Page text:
Llufriu and coauthors evaluate the potential of magnetic resonance spectroscopy (MRS) markers of central nervous system injury to predict brain-volume loss and clinical disability in multiple sclerosis (MS). They find that the myo-inositol to N-acetylaspartate ratio in normal-appearing white matter has consistent predictive power on brain atrophy and neurological disability evolution. An editorial viewpoint on the significance of the findings is provided by David H. Miller, MD.

The Stroke Prognostication using Age and the NIH Stroke Scale index, created by combining age in years plus a National Institutes of Health (NIH) Stroke Scale score of 100 or higher (and hereafter referred to as the SPAN-100 index), is a simple risk score for estimating clinical outcomes for patients with acute ischemic stroke (AIS). Ovbiagele et al assess the relationship between SPAN-100 index status and outcome following treatment with intravenous thrombolysis for AIS. They show that, compared with the SPAN-100–negative patients with AIS, the SPAN-100–positive patients with AIS seem to have poorer 3-month outcomes but may derive greater benefit when treated with intravenous thrombolysis.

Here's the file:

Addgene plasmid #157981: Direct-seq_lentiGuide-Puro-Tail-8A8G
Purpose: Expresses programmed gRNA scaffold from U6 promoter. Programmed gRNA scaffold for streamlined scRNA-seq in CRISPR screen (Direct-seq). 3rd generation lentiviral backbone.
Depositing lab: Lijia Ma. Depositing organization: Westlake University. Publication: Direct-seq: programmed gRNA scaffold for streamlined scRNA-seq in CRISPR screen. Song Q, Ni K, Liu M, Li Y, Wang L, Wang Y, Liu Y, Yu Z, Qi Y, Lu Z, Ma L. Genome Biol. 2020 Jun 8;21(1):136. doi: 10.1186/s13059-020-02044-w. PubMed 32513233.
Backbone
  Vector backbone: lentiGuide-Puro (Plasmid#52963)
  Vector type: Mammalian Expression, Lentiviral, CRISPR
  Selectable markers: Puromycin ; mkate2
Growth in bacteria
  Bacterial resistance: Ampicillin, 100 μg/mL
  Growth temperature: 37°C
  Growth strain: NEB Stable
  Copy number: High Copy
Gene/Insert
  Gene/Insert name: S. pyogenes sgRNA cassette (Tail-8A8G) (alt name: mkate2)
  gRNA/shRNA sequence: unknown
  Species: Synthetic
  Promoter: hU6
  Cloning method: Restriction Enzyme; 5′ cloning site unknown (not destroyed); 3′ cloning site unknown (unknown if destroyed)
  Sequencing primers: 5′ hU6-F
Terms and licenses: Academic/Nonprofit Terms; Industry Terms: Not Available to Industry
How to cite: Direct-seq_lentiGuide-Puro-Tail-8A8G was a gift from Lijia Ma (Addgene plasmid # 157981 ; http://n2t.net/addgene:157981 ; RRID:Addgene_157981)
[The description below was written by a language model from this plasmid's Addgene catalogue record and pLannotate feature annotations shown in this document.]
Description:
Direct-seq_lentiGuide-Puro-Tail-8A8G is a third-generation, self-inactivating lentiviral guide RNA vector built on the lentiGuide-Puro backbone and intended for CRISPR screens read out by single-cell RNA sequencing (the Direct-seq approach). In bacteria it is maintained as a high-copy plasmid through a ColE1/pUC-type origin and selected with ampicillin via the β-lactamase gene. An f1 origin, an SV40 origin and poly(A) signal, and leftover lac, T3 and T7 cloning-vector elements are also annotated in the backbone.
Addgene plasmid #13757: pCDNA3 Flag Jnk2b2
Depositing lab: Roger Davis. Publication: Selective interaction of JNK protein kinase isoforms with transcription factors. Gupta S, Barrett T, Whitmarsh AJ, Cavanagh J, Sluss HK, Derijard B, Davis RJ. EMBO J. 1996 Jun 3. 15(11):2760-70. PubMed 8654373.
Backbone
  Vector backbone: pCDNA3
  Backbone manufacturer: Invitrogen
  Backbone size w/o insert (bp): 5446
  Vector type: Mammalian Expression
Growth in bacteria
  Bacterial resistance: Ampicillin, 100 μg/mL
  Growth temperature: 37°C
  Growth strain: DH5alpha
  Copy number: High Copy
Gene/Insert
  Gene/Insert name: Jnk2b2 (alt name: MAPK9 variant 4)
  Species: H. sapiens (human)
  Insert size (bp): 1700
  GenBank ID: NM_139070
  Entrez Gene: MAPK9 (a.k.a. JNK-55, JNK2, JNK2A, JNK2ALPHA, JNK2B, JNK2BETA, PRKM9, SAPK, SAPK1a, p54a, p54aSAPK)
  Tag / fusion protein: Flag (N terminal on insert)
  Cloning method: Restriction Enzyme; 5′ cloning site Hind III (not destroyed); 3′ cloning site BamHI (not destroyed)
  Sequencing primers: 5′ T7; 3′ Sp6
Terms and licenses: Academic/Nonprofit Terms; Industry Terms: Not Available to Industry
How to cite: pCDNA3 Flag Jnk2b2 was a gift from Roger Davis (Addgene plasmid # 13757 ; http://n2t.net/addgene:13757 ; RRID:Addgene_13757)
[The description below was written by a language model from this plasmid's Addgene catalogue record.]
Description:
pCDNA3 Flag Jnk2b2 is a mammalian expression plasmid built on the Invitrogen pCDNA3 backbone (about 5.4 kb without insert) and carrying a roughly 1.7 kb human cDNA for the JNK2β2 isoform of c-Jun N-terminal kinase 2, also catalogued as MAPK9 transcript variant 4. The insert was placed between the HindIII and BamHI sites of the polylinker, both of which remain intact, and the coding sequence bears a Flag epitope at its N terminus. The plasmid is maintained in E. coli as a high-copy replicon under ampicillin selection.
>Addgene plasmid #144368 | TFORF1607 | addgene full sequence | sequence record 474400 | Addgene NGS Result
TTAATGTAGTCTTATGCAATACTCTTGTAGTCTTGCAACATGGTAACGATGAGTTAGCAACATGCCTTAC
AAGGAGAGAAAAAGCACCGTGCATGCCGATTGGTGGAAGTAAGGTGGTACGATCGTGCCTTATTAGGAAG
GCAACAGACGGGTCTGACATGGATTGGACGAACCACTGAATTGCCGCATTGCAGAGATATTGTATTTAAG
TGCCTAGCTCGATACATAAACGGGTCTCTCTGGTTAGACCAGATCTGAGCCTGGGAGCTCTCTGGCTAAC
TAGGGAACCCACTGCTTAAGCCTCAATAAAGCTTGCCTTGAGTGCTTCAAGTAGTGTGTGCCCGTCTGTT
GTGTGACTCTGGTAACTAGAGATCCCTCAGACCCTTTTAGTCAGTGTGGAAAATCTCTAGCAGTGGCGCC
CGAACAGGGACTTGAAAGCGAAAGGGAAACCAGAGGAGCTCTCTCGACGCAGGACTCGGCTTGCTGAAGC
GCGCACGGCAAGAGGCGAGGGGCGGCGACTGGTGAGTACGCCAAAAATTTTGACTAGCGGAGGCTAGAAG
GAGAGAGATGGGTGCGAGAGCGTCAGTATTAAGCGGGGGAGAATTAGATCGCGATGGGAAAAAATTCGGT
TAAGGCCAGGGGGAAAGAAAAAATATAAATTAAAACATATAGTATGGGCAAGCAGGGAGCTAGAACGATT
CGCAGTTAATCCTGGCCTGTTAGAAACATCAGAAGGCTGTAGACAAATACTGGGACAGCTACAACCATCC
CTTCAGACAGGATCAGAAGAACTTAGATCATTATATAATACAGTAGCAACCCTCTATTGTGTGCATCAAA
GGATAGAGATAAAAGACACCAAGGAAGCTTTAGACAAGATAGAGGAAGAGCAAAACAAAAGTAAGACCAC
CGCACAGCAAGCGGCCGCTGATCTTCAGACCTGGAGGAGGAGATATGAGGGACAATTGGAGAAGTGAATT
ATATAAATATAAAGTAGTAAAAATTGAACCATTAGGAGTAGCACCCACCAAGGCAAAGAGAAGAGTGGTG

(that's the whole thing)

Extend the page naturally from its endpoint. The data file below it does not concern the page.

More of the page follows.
Kester and colleagues determine associations between small-vessel disease and Alzheimer disease. They conclude that deposition of amyloid appears aggravated in patients with cerebral small-vessel disease, especially in apolipoprotein E ε4 carriers, providing evidence for pathophysiological synergy between these 3 biological factors.


Alvermann and coauthors present a comprehensive review of the cellular alterations in cerebrospinal fluid (CSF) that distinguish multiple sclerosis (MS) from physiological conditions and other central nervous system disorders. They indicate that immunophenotyping of CSF cells in MS might become increasingly important to correlate cellular subsets with different stages of disease activity and remission.